Seattle Increase in Minimum Wage Results in Fewer Hours Worked, and Lower Incomes

(p. A13) By now you have read 15 articles on the Seattle minimum-wage fiasco. Since the city boosted its local minimum from $9.47 in 2014 to $13 last year (on its way to $15), a detailed investigation by University of Washington economists finds that beneficiaries actually saw their incomes fall by a net $125 a month because employers cut their hours.
. . .
The impetus came from people who don’t actually earn the minimum wage–labor-union leaders and think-tankers and activist organizations.
. . .
Organizers look fondly to Denmark, where a McDonald’s line worker receives $41,000 a year and five weeks of paid vacation. As the Atlantic put it two years ago, “Unionizing workers at McDonald’s and other fast-food chains might be a long shot, but if it succeeds, it might help lift a million or more workers into the middle class (or at least into the lower middle class) and create a model for low-wage workers in other industries.”
This sounds pretty but is misleading in a fundamental way. The workers a McDonald’s franchise would hire at $15 an hour are different from those it would hire at $8.29, the average earned by a fast-food worker today.
Costs would go up. The industry would likely shrink, it would likely replace workers with automation, but it would still create jobs at $15 an hour for people whose productivity can justify $15 an hour. The people who work at McDonald’s today, typically, would already be earning $15 an hour somewhere else if their productivity could justify $15 an hour.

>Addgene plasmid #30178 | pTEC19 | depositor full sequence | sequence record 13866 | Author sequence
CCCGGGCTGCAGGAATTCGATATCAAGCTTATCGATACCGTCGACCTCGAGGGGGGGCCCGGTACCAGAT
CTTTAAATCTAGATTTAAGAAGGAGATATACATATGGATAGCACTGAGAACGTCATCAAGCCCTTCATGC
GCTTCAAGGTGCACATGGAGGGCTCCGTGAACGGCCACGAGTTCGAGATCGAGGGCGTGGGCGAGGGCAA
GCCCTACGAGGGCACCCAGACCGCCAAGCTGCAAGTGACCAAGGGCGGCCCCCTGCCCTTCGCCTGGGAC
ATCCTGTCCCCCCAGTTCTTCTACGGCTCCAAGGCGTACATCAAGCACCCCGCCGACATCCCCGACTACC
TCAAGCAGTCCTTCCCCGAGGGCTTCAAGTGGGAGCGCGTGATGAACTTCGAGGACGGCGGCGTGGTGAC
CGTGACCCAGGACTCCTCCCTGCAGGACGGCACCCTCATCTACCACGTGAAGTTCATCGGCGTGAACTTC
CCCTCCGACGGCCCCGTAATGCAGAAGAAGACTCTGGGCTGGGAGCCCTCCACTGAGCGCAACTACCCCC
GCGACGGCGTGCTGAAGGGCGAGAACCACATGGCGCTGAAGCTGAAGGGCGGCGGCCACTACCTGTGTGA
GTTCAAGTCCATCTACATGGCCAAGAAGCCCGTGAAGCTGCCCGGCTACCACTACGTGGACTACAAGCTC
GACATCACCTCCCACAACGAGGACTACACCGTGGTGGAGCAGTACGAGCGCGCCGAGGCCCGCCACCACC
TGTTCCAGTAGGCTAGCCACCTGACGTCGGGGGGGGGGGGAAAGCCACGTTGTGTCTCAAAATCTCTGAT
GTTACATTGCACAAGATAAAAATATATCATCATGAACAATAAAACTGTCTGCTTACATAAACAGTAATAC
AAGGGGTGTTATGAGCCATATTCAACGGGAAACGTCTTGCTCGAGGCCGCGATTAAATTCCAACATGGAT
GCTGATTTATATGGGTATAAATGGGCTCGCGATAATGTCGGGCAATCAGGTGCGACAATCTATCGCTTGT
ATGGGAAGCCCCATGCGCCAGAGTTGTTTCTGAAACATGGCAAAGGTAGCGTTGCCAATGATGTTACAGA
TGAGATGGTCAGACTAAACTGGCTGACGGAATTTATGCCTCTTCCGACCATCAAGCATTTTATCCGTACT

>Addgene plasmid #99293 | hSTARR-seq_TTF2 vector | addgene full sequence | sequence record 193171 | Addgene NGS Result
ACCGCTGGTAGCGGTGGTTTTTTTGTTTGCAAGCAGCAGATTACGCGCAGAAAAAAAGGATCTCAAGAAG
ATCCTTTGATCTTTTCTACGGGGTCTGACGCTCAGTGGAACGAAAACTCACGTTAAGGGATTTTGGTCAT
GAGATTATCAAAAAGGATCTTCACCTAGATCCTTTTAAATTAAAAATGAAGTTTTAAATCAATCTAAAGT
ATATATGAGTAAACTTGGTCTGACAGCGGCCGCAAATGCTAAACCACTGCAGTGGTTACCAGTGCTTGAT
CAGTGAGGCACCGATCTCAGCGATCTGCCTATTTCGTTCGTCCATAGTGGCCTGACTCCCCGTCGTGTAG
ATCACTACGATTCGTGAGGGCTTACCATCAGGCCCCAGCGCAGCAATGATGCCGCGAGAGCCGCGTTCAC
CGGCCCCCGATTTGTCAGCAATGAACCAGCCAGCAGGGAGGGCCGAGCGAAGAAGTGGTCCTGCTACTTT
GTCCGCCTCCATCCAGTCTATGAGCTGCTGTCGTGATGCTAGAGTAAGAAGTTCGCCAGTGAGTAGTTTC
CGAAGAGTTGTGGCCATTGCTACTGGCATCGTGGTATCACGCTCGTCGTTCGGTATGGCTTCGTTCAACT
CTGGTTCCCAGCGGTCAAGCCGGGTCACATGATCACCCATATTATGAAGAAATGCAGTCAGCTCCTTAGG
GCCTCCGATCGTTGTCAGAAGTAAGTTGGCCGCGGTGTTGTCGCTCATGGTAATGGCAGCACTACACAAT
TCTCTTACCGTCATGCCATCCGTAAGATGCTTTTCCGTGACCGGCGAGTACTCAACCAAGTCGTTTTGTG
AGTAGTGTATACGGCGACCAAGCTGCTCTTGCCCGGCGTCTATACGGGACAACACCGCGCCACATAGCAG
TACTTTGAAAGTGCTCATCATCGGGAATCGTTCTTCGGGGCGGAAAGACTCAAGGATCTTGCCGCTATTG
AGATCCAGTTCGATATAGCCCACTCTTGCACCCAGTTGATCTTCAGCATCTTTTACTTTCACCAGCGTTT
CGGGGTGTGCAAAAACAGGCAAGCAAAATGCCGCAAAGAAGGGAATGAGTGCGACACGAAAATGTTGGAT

Everybody needs to start somewhere, including the unskilled and those who lack a work history. Some need a job that doesn’t demand much of them. They have other obligations. They accept less pay to maximize flexibility and freedom from responsibility. They don’t plan to make a career of it. The fast-food industry in America is built on such people.

For the full commentary, see:
Holman W. Jenkins, Jr. “Seattle Aims at McDonald’s, Hits Workers.” The Wall Street Journal (Sat., July 1, 2017): A13.
(Note: ellipses added.)
(Note: the online version of the commentary has the date June 30, 2017.)

The Seattle minimum wage paper, mentioned above, is:
Jardim, Ekaterina, Mark C. Long, Robert Plotnick, Emma van Inwegen, Jacob Vigdor, and Hilary Wething. “Minimum Wage Increases, Wages, and Low-Wage Employment: Evidence from Seattle.” National Bureau of Economic Research Working Paper Series, # 23532, June 2017.